Today the Commission issued an order involving the Atlantic Bridge Pipeline Project, and more specifically, a compressor station located in Weymouth, Massachusetts. FERC granted the Atlantic Bridge Pipeline Project a Certificate of Public Convenience and Necessity in early 2017. The project subsequently received authorizations to commence construction and, upon completion, to begin operation. In September 2020, the same month that Commission staff authorized operation, the Weymouth Compressor station experienced two emergency shutdowns, following the unplanned release of natural gas.
A variety of community groups and individuals sought rehearing of the Commission staff order permitting the compressor station to commence operations. On February 18, 2021, the Commission sought briefing on the blowdowns and their implications for community safety and, by extension, staff’s decision to allow the facility to enter service. We have received and carefully considered nearly a hundred responses.
I believe that the Commission likely erred in siting the Weymouth Compressor Station where it did. This facility is located in a heavily populated area that is home to two environmental justice communities. Those communities have borne a disproportionate burden from a legacy of industrial activity, including elevated rates of asthma, certain cancers, and other serious illnesses. Particularly in light of that history, Petitioners’ concern about the impacts of the Weymouth Compressor station and the blowdowns it has experienced is legitimate, understandable, and, frankly, inadequately assessed in the underlying certificate orders.
But that is not the issue that was before the Commission today. The certificate is final and, under the law as it stands, that leaves only one issue for us to decide: Whether the Commission erred in allowing the project to go into service? The deficiencies in the now-final certificate do not provide a legal basis to prevent the Weymouth Compressor Station from entering service based on the record in this proceeding.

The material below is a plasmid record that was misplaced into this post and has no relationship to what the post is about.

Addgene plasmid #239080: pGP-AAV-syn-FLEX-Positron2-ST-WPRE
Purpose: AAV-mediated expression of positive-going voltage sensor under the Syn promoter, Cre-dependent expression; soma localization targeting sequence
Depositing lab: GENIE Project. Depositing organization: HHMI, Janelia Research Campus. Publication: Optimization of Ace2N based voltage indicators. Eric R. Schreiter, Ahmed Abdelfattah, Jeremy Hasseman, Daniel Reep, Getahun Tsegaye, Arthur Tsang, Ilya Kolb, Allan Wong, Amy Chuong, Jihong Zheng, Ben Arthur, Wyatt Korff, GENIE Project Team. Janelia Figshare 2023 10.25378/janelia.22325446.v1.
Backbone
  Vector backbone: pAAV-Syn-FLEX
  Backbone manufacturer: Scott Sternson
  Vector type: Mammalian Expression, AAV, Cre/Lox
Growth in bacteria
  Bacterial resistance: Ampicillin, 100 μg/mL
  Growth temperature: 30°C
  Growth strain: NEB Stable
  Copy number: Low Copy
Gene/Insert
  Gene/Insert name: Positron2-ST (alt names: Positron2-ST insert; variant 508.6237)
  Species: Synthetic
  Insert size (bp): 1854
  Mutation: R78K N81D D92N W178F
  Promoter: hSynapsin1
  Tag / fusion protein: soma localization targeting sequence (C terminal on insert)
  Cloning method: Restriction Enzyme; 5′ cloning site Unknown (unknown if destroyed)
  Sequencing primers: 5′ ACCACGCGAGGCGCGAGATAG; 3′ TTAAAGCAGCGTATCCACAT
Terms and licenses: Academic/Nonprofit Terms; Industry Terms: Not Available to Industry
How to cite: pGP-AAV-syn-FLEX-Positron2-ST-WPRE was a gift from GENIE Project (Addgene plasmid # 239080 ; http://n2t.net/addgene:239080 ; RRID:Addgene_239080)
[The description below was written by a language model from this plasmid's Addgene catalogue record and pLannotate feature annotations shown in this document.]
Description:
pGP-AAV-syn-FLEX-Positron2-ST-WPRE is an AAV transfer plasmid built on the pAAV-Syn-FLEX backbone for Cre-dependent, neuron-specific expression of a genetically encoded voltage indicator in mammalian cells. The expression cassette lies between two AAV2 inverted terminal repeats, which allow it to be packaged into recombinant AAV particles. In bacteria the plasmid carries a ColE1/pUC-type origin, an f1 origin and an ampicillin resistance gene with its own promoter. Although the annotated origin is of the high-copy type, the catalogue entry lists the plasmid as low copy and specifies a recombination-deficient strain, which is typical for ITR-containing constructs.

Although it is cold comfort for the residents near the compressor station, I hope that this proceeding will serve as a turning point for the Commission as we work to better consider, address, and act on issues of environmental justice. Partly in response to the lessons learned from the Weymouth proceeding, the Commission has taken steps to ensure that individuals and communities have a full and fair opportunity to participate meaningfully in Commission proceedings. In the last year, the Commission established and filled a new senior role tasked with integrating environmental justice and equity into the Commission’s decision-making processes, formally sought input on how we consider environmental justice in various aspects of jurisdiction, and, last but by no means least, created an Office of Public Participation to facilitate public engagement in Commission proceedings. My great hope is that these changes will ensure that history does not repeat itself.
Finally, while the Commission’s role with respect to the Weymouth Compressor station is largely over, federal oversight remains. The Pipeline and Hazardous Materials Safety Administration (PHMSA) has continuing jurisdiction over the public health and safety aspects of the compressor station’s operations. I urge PHMSA to keep a watchful eye on the facility and use the full extent of its jurisdiction to protect the residents of Weymouth. In addition, I also urge Enbridge to take its obligations as a corporate citizen seriously and take a hard look at any and all options to address the community’s concerns.